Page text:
Home Heating Options

By Elle O’Casey

There are a number of options available when it comes to renewable residential heating. Yet narrowing these options and finding one that works for you can be time-consuming process. Over the next few weeks, a series of articles will offer more information on heating in Vermont. This week, we’ll take a closer look at one option: ground source heat pumps.

Heat pumps are one of the more popular, well-known options available. This column has featured different writers and topics devoted to exploring heat pump technology during the last year, including a piece looking at the new geothermal heat pump installed at Marsh-Billings-Rockefeller National Historical Park. Heat pumps can be used for heating and cooling homes. They are highly efficient and are considered a renewable source of energy. There are two main categories of heat pumps. The first is an air-source heat pump. With the cold Vermont winters, this type of pump is not as popular here because it becomes much less effective when temperatures dip below five-degrees fahrenheit. Many Vermonters interested in heat pumps instead opt for ground-source heat pumps because they’re not affected by outside temperatures. Another term used for ground-source heat pumps is geothermal heat pump.

Ground source heat pumps utilize natural, low temperature thermal energy from the ground during the winter to heat homes. Even in Vermont, where winter temperatures often dip into the negatives, just a few feet below the surface, the ground temperature maintains a constant 45-55°F. This constant temperature allows the ground to serve as a type of storage battery. In winter, the pumps draw on this renewable thermal energy from the ground to heat homes and buildings and in the summer the pump draws on cooler ground temperature to provide air conditioning.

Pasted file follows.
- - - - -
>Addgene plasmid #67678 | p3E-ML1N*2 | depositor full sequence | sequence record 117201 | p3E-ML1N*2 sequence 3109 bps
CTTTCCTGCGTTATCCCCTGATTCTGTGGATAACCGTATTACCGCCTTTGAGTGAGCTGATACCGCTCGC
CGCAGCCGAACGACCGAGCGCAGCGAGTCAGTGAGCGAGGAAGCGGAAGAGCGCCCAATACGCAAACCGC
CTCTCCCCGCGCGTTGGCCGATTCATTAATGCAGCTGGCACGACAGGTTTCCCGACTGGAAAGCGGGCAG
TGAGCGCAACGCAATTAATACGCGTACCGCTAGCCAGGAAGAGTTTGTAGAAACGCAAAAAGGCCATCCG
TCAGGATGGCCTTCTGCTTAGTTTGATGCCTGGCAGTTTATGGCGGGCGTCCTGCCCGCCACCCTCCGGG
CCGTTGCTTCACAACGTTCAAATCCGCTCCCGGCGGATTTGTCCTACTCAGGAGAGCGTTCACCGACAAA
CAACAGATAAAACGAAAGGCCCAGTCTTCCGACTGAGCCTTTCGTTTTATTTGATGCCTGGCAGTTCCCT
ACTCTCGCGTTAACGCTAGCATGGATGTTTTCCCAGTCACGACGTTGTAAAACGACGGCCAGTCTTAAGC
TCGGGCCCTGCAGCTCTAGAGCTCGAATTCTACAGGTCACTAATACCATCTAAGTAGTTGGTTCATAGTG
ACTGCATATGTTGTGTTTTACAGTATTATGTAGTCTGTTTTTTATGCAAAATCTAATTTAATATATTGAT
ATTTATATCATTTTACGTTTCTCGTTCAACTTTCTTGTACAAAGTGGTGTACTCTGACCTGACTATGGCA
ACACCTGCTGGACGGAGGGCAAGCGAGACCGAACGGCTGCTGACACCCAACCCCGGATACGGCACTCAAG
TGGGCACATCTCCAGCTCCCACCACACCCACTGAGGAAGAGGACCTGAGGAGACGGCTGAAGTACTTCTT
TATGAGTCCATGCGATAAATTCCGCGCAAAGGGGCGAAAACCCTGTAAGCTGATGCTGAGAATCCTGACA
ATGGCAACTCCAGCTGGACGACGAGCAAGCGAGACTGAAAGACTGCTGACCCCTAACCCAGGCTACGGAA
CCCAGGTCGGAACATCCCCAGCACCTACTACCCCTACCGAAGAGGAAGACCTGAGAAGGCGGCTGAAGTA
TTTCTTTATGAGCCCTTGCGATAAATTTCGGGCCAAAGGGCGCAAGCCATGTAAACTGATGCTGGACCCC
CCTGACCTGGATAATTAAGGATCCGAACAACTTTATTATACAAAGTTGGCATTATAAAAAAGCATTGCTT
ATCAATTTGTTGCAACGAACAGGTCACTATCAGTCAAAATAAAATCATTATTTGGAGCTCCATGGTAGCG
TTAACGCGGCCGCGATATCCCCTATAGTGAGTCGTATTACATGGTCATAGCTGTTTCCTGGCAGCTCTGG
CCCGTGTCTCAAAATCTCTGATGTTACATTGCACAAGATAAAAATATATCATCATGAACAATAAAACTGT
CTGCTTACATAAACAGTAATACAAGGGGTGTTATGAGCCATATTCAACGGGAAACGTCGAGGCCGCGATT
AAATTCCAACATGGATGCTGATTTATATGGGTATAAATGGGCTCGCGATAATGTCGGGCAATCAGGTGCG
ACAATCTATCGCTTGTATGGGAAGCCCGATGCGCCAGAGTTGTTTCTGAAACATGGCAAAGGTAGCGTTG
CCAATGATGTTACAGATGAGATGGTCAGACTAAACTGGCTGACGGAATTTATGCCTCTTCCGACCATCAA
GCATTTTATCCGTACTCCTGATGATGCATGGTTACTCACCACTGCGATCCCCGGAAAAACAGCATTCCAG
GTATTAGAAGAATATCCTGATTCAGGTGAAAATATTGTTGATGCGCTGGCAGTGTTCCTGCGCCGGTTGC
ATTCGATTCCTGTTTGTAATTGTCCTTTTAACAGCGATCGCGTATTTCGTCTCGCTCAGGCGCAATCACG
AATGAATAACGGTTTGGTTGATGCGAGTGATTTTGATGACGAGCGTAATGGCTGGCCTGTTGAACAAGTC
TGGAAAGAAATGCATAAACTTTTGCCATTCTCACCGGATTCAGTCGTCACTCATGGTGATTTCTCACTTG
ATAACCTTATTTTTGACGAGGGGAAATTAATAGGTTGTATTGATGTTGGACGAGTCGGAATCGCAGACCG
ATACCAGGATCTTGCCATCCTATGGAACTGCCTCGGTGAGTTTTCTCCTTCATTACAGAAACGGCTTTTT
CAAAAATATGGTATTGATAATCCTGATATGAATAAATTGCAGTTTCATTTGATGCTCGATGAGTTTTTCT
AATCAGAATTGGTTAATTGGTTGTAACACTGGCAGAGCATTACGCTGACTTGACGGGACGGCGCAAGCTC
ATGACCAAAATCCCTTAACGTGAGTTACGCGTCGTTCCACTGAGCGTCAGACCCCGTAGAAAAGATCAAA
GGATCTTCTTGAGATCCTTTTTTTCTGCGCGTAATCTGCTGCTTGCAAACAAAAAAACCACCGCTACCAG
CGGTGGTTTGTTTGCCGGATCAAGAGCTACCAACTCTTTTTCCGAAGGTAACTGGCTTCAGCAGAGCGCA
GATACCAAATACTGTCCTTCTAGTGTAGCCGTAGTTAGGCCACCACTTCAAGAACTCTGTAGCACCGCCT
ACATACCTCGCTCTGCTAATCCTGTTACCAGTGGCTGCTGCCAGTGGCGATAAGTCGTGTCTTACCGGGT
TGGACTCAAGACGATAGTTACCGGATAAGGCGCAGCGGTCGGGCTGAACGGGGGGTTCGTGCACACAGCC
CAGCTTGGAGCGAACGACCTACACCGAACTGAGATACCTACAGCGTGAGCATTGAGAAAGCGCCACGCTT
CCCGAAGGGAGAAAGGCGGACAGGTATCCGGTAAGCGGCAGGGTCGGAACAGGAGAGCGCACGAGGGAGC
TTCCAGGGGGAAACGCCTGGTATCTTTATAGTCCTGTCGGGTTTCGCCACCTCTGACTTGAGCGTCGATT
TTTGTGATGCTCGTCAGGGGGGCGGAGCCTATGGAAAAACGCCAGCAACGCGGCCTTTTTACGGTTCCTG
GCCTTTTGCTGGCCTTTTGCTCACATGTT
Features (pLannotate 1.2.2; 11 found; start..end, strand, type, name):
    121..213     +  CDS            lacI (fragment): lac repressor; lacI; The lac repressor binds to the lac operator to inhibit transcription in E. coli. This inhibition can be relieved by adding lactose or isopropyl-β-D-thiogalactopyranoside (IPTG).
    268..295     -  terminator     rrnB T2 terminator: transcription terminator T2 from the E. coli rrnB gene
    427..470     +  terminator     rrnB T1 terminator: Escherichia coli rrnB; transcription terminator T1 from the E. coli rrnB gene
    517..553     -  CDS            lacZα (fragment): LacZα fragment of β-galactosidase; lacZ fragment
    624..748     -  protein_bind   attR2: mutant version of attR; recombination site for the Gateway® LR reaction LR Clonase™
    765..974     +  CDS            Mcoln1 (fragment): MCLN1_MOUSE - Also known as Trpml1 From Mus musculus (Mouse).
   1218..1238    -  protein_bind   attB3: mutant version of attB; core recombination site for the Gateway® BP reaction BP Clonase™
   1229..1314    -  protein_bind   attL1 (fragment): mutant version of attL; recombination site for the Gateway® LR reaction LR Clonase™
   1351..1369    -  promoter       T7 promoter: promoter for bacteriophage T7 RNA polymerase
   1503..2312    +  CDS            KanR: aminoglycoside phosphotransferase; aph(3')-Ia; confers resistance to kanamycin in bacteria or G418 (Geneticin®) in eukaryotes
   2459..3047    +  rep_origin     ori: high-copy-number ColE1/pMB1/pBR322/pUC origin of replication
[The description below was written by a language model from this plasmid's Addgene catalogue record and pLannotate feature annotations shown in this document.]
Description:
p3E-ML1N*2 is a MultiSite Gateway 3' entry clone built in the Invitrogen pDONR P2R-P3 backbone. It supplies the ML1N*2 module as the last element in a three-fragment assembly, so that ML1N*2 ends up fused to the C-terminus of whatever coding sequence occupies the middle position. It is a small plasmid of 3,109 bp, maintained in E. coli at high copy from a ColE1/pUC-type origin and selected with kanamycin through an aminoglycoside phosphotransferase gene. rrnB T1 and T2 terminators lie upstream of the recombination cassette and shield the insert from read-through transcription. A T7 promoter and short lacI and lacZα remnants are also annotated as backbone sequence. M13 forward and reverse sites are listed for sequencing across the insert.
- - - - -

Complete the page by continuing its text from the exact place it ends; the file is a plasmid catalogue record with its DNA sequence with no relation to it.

Closed loop ground-source heat pump courtesy http://www.energy.gov.

Closed loop ground-source heat pump courtesy http://www.energy.gov.

Installation costs for these systems are initially higher than conventional methods of heating yet they can last for 50 years or more, meaning energy savings kick in about five to ten years after installation.

For more information:

Sustainable Woodstock can help connect you to more resources. Get in touch with us by emailing info@sustainablewoodstock.org and consider joining our Energy Group. In 2017 the Energy Group will focus on creating more energy efficient housing for low income families in our area. We will be doing this by connecting trained volunteers with our community members that are most in need in order to engage them with programs across the state that will help them save money on their energy bills. The Energy Group will also be working with the Vermont Energy Action Network to track our community’s progress on the Community Energy Dashboard which shows how we are achieving 90% of local energy needs through efficiency and renewables by 2050. The Energy Group meets on the second Monday of the month at the Town Hall.

Do Just One Thing: Attend an Energy Group meeting to learn more about renewable energy resources and help provide more energy efficient housing for low income families in our community.